Wearable electronics is the coming thing, and fitness-related gear is the most obvious thing to wear. And CES had a huge section dedicated to these semi-health devices. “Semi” because it’s this nice cozy niche where you can do things that affect your health with no required FDA approval.
But the scale of integration is pretty astounding. One example was a company called Valencell that has designed sensors that fit into an earbud. Actually, it’s more than just the sensor – there’s a lot of computing that goes on in that little thing that still has to be comfortable to wear (which was a challenge for them).
First, they have an IR emitter and detector that senses heart rate. Then they have an accelerometer to estimate pace, distance, and step rate. All of this information can be used to estimate oxygen and calories burned.
The sensors interact with your phone, but they don’t rely on the phone to do all the work: there’s also a DSP in the headset that processes the sensor data. What the phone gets is the final result for display to the runner.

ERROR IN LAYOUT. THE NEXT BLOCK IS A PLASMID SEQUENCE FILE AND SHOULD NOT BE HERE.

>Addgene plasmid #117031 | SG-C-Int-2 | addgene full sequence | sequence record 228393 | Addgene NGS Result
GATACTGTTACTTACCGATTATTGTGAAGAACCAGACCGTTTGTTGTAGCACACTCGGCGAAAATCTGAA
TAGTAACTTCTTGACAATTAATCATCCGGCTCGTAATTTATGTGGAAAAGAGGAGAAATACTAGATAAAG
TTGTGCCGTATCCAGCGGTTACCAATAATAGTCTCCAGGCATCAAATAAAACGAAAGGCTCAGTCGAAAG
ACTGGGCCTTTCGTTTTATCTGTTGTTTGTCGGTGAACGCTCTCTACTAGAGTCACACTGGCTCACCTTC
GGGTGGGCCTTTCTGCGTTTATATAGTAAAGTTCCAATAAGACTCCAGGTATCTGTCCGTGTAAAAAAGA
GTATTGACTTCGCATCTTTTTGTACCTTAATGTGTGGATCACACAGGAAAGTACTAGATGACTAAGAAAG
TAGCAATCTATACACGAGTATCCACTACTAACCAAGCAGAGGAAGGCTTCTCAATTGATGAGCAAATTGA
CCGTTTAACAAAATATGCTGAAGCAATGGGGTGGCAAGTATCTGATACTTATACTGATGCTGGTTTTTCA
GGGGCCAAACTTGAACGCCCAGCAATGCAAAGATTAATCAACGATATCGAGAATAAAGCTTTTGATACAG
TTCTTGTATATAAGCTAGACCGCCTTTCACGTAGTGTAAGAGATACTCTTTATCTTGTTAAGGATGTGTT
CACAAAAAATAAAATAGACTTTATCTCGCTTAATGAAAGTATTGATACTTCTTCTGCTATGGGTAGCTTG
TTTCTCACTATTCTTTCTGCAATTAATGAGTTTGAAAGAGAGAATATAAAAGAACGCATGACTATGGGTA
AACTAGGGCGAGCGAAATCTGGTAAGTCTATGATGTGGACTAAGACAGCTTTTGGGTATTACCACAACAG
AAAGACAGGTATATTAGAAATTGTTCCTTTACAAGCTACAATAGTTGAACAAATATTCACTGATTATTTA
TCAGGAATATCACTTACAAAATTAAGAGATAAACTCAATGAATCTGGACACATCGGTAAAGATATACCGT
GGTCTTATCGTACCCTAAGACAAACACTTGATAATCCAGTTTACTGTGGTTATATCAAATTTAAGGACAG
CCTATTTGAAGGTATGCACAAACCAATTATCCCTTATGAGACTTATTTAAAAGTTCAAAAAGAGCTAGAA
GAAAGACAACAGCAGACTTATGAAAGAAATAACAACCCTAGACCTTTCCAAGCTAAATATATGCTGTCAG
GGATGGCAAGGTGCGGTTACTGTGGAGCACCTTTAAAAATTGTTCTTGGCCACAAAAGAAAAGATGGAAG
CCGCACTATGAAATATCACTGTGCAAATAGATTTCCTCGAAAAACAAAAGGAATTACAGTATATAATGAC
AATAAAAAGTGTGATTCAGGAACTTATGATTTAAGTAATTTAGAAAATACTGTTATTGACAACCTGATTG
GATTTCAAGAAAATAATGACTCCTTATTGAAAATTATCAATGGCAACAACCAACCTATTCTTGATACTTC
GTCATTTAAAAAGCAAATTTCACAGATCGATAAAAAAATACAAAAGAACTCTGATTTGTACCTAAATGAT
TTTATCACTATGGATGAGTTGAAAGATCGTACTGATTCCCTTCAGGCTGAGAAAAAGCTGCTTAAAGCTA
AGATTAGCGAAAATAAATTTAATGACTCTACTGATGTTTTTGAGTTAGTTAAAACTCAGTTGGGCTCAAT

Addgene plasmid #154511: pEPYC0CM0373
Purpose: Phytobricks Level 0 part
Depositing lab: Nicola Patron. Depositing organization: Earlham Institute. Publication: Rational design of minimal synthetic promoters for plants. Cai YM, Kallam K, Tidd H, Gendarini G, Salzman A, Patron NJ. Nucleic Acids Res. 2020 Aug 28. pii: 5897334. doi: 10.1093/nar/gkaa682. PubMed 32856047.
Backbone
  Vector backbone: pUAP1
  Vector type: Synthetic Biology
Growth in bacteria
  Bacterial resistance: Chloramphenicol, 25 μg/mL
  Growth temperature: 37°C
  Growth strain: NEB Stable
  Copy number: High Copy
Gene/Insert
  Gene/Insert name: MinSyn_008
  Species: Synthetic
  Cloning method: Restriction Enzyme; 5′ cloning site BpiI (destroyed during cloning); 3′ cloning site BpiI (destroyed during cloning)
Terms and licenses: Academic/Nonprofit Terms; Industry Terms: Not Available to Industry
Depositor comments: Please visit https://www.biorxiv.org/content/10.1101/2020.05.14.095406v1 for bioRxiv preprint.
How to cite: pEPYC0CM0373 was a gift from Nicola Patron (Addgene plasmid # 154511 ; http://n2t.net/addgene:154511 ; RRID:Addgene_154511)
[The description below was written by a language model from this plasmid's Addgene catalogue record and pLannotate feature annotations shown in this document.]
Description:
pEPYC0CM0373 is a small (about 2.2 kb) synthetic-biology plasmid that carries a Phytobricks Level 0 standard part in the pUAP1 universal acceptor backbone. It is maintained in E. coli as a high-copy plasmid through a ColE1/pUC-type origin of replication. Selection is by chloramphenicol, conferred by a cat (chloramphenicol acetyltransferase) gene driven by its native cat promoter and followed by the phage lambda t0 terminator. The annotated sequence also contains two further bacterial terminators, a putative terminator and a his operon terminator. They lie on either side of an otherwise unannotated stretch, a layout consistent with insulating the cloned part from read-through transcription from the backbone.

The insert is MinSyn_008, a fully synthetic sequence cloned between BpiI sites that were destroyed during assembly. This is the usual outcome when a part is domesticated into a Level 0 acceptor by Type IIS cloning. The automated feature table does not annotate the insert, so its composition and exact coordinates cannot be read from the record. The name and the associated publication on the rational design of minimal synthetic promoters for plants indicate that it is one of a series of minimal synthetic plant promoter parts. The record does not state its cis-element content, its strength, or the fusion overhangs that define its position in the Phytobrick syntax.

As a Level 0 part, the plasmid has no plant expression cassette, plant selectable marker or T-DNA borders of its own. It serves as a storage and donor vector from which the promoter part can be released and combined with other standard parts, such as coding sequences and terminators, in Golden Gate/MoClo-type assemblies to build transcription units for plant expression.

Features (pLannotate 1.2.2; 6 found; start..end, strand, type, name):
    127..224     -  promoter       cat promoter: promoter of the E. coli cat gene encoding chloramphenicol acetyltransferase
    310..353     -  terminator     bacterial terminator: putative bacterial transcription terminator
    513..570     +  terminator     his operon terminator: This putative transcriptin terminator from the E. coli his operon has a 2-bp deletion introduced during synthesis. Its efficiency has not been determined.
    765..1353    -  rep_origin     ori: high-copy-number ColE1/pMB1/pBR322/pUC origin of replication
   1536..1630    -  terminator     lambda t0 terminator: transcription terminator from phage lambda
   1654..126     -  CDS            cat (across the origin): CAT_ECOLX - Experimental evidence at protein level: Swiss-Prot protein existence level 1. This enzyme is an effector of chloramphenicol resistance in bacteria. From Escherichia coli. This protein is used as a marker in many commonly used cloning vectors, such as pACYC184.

Some of the challenges – in addition to the simple issues of size and comfort – included:
- Resting heart rate is pretty straightforward to detect, but when running, there’s so much noise that it’s hard to reject the extraneous artifacts.
- Indoor and outdoor light profiles are very different; the system has to handle both. The sun in particular has lots of IR in its light spectrum, and that has to be rejected. They have to be able to handle running into and out of shadows.
- They can detect your stride +/- 10% if constant, or you can train it to get to +/- 5%. They can interpret transitions between walking and running.
As a “running” app with an accelerometer, it might be tempting to think of this as a navigation thing that it’s detecting, but it’s not; it’s interpreting the bumping around as you bounce with each step. It knows how many steps you took; it has no idea where those steps went.
They don’t make the end products themselves; they license the technology to audio/headset makers for integration into their systems, whether wired or wireless (e.g., Bluetooth). You can find more at their website.